Sound waves are normally mechanical wave i want to know whether the sound wave bends if it bends does it undergo diffraction just like light wave?

  • $\begingroup$ Do sound waves diffract? Of course they do. Diffraction is nothing more than waves adding together linearly. Try it with pebbles in a pond. $\endgroup$ – Mike Dunlavey Oct 12 '11 at 5:09
  • $\begingroup$ Mr.Georg thank you very much ,for unification of that sound and light i waht to know that whether sound waves bneds or not clearly that's why i posted this question $\endgroup$ – pavan Jan 3 '12 at 17:27

Sure sound waves diffract. That's why two people can have a conversation, even if there's an object in between them.

When I teach this stuff, I often walk out of the classroom, to a place where the students can't see me, just to show that they can still hear me. That illustrates that sound waves diffract, and moreover that they diffract much more than light waves under these circumstances. That's because the wavelength of sound waves is comparable to the other length scales in the situation, whereas the wavelength of light waves is much shorter.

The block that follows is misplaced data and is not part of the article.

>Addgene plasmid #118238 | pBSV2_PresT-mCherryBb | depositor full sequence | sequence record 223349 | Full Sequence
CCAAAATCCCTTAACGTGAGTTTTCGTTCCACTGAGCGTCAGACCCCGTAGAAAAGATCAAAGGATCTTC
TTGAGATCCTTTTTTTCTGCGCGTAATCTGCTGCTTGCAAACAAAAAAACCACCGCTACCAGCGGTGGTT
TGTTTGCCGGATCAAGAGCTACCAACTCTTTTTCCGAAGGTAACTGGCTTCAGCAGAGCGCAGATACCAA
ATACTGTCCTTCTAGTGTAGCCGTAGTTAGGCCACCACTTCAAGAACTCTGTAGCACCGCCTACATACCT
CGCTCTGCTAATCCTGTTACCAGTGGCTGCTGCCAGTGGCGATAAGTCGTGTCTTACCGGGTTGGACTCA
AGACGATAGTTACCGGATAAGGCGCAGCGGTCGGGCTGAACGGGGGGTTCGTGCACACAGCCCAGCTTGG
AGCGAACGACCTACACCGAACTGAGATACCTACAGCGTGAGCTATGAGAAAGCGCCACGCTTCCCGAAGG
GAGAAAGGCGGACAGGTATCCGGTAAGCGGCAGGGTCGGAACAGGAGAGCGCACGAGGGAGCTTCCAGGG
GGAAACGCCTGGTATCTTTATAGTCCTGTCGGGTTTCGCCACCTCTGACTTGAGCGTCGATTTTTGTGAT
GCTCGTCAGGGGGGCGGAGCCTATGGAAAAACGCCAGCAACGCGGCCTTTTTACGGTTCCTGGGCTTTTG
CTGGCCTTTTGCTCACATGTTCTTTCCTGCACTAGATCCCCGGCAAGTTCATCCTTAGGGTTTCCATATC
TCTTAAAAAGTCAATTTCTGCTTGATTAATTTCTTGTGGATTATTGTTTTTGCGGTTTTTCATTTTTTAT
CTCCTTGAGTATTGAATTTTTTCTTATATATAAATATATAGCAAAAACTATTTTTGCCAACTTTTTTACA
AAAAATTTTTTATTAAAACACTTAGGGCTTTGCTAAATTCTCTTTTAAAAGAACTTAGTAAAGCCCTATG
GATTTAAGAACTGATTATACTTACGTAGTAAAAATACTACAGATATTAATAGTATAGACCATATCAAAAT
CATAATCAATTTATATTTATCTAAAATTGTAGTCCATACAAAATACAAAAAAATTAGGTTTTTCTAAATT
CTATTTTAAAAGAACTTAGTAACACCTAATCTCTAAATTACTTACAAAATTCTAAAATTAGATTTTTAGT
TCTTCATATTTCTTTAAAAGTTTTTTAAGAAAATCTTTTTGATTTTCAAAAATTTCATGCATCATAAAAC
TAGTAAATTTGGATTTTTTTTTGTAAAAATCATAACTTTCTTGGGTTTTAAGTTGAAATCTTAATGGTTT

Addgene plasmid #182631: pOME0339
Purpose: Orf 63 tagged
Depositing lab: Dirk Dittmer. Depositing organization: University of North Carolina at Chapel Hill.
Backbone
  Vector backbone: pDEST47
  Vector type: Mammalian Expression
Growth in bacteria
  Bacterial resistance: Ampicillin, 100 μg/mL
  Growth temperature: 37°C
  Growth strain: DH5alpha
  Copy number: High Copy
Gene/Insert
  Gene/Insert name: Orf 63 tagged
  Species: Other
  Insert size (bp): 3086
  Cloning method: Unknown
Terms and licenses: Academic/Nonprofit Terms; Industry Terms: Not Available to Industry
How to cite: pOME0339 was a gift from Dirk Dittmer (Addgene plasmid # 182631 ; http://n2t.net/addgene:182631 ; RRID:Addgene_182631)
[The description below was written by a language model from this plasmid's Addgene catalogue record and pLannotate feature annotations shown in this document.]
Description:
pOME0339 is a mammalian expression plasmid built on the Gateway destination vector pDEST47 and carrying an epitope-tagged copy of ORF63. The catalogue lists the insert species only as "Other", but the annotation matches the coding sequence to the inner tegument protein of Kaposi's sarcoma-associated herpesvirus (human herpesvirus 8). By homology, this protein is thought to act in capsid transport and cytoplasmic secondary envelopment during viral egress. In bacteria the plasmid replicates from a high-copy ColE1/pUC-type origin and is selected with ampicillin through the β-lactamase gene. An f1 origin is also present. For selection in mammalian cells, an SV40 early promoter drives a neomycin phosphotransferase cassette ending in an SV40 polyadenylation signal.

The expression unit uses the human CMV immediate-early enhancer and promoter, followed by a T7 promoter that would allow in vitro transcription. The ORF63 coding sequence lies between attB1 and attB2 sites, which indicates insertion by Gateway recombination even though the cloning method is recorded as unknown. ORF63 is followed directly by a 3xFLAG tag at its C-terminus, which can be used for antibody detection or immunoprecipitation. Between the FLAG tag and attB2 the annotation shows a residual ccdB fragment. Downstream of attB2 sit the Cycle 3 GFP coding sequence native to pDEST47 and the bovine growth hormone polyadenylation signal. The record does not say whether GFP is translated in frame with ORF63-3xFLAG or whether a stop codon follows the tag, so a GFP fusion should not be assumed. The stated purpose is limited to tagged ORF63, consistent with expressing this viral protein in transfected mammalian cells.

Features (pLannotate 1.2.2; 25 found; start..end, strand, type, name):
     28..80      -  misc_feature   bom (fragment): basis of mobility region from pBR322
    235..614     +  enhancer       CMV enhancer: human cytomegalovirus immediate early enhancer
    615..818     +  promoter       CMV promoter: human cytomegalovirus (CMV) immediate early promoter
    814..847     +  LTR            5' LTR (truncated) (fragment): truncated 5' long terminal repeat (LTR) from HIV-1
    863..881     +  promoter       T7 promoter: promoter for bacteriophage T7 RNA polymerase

Sound waves do, indeed, bend. In an underwater thermal gradient the sonar waves can bend enough to create blind spots, so that you can not "see" a target that would ordinarily be well within sonar range.

  • $\begingroup$ Very good point. Are you perhaps referring to the SOFAR channel? $\endgroup$ – voithos May 18 '11 at 17:55

The other example is the difference in how well sound carries up/down wind. Wind velocity increases with height (at least in the near surface boundary layer), this shear means that soundwaves traveling upwind are diffracted upwrds, but waves travelling downwind are diffracted downward, so that in the downwind direction the sound can travel in a channel near the ground.